Orange County Declares Health Emergency Due To Respiratory Infections
Hospitals in Orange County are overflowing again, but not because of COVID. Many are running out of available beds because of an early surge in respiratory infections, particularly respiratory syncytial virus (RSV) among children.
What's happening? Orange County officials declared a health emergencybecause of rapidly spreading viral infections that have caused record numbers of pediatric hospitalizations and daily emergency room visits. The emergency proclamations allow the county to use state and federal resources and get mutual aid from other counties.
Why now? During the last two-plus years of masking and social distancing and other precautions people took to protect themselves from COVID-19, fewer people ended up in the hospital because of common respiratory viruses like RSV and the flu. Now that those precautions have largely been lifted, these viruses are spreading fast again, hitting babies and other young children especially hard because RSV tends to make kids sickest the first time they get it.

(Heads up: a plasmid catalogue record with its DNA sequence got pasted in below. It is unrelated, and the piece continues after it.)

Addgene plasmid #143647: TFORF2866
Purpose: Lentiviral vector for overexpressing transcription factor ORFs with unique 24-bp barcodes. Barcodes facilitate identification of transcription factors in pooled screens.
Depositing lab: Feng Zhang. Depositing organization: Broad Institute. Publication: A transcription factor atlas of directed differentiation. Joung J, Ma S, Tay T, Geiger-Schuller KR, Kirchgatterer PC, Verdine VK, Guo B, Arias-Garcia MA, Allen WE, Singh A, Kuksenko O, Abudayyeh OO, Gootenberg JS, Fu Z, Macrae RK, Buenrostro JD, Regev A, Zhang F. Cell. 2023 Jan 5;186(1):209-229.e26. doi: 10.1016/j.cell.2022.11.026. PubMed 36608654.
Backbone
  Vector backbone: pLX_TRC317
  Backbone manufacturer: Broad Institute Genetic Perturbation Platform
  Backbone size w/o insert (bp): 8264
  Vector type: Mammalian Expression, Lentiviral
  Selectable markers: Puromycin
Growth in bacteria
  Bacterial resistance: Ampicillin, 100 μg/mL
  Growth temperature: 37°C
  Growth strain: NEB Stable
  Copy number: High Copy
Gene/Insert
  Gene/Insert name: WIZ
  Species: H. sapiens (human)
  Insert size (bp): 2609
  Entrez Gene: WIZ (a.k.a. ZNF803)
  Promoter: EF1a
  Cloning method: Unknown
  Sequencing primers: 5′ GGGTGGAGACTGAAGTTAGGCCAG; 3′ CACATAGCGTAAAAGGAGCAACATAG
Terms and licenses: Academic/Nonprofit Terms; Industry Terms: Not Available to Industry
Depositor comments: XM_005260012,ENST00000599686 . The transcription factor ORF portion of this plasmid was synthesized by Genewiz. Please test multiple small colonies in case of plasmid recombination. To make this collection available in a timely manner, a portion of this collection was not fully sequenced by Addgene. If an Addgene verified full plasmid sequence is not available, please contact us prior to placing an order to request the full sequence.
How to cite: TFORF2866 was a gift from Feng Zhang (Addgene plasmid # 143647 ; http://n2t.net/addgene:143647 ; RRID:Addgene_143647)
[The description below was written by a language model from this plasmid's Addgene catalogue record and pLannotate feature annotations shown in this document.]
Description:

What guardians can do: There is no vaccine for RSV, but Orange County health officials are pleading with parents and caregivers to get children vaccinated against the flu and COVID-19, and keep them home from school or daycare if they are sick, even if they’ve tested negative for COVID-19.
Here's what Dr. Regina Chinsio-Kwong, the county's health officer, advises:
“Following preventive measures, including remaining up to date with other vaccinations such as flu and COVID-19, can help reduce the severity of disease and can help reduce the burden on hospitals this fall and winter. Our best shot at protecting ourselves and our children from respiratory illnesses continues to be the same things we practiced throughout the pandemic including the use of masks when indoors around others and staying home when you are sick.”